Financial literacy is an important part of raising children to be successful and independent.
However, good money habits don’t just develop spontaneously.
Children need to have instruction in financial literacy from the time they are small. It is possible for you to teach younger children about money, building a solid financial foundation for them in the years that follow.
Even though it seems precipitate to teach a two or three year old about money, you can still lay a foundation for good financial lessons. You can ease your toddler into the concept of money with the help of rewards systems. You can provide stickers for good behavior, and when they earn a certain number of stickers, they can redeem them for rewards.
A similar system can help your toddler become used to the idea of earning something that can, in turn, be exchanged for something else.
Preschool and Elementary School-Age Children
As your child ages, he or she will naturally begin asking questions about money, and talking about how they can buy things on their own.
Children of four and five are often old enough to begin receiving an allowance. They can grasp concepts related to physical money, so using cash is a great way to introduce them to the idea.
When your child receives an allowance (whether you pay them for chores, or just give them a set amount of money each week), help him or her divide it up into savings, charitable giving/church donations, and spending money.
That way, they can start managing money, and developing good habits.
There are some strategies that can be used to help elementary-age children stay focused on earning money, and properly managing it.
Here are some ideas that you can use to help your children learn financial literacy, and encourage them to save:
- Create charts: Create goal charts that encourage your children to save up for goals. You can cut out a picture from a magazine, and color in squares or add stickers to the chart, to help your child see progress toward the goal, depending on how many weeks it will take to save up.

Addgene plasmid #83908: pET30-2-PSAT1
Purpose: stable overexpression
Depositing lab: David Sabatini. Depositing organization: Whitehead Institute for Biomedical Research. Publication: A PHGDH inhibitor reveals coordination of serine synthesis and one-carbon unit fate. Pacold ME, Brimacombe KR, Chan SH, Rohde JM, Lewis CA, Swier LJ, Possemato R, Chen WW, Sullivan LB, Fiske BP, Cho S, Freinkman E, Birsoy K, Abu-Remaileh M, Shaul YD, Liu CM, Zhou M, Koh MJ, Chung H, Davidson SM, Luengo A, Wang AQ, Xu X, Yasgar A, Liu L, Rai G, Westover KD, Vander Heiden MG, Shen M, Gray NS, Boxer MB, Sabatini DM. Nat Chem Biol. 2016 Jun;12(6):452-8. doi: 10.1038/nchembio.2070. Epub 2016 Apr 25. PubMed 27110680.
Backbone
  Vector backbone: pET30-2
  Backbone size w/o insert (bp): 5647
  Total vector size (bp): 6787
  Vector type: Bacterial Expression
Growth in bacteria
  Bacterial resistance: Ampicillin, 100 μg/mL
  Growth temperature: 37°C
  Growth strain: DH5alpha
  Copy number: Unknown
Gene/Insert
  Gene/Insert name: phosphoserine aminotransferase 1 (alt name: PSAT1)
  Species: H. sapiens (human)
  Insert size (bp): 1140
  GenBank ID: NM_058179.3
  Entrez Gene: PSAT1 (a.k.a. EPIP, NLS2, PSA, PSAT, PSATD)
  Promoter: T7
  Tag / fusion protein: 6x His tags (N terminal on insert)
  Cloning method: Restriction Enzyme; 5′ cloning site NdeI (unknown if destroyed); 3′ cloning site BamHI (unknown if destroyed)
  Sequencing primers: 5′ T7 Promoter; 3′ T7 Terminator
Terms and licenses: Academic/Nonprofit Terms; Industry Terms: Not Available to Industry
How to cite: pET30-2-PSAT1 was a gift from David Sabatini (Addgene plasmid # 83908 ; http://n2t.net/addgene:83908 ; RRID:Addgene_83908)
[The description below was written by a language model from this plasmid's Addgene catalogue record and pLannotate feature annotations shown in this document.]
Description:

- Different jars or envelopes: Help your child visualize that money has different purposes by providing different jars or envelopes. Your child can draw pictures to remind him or her what each jar is for. A picture of a college or a car can help your child visualize long-term savings. A picture of a church or a charity-related picture for the donation jar is helpful, as is a picture of a desired toy for the short-term or spending money jar.
As your child gets older, reaching the age of eight or nine, you can start adding lessons about debit and credit cards, and how banks keep your money for you, and how debit cards work.
Throughout, though, your best bet is to teach by example.
From the time your children are young, have discussions about money at home, and include them in age-appropriate councils about finances.
Make decisions about money as a family so that your child can see how to talk about money, and see your example of good financial habits.
Janet writes for Credit, Eh a blog about personal finance and responsible credit use.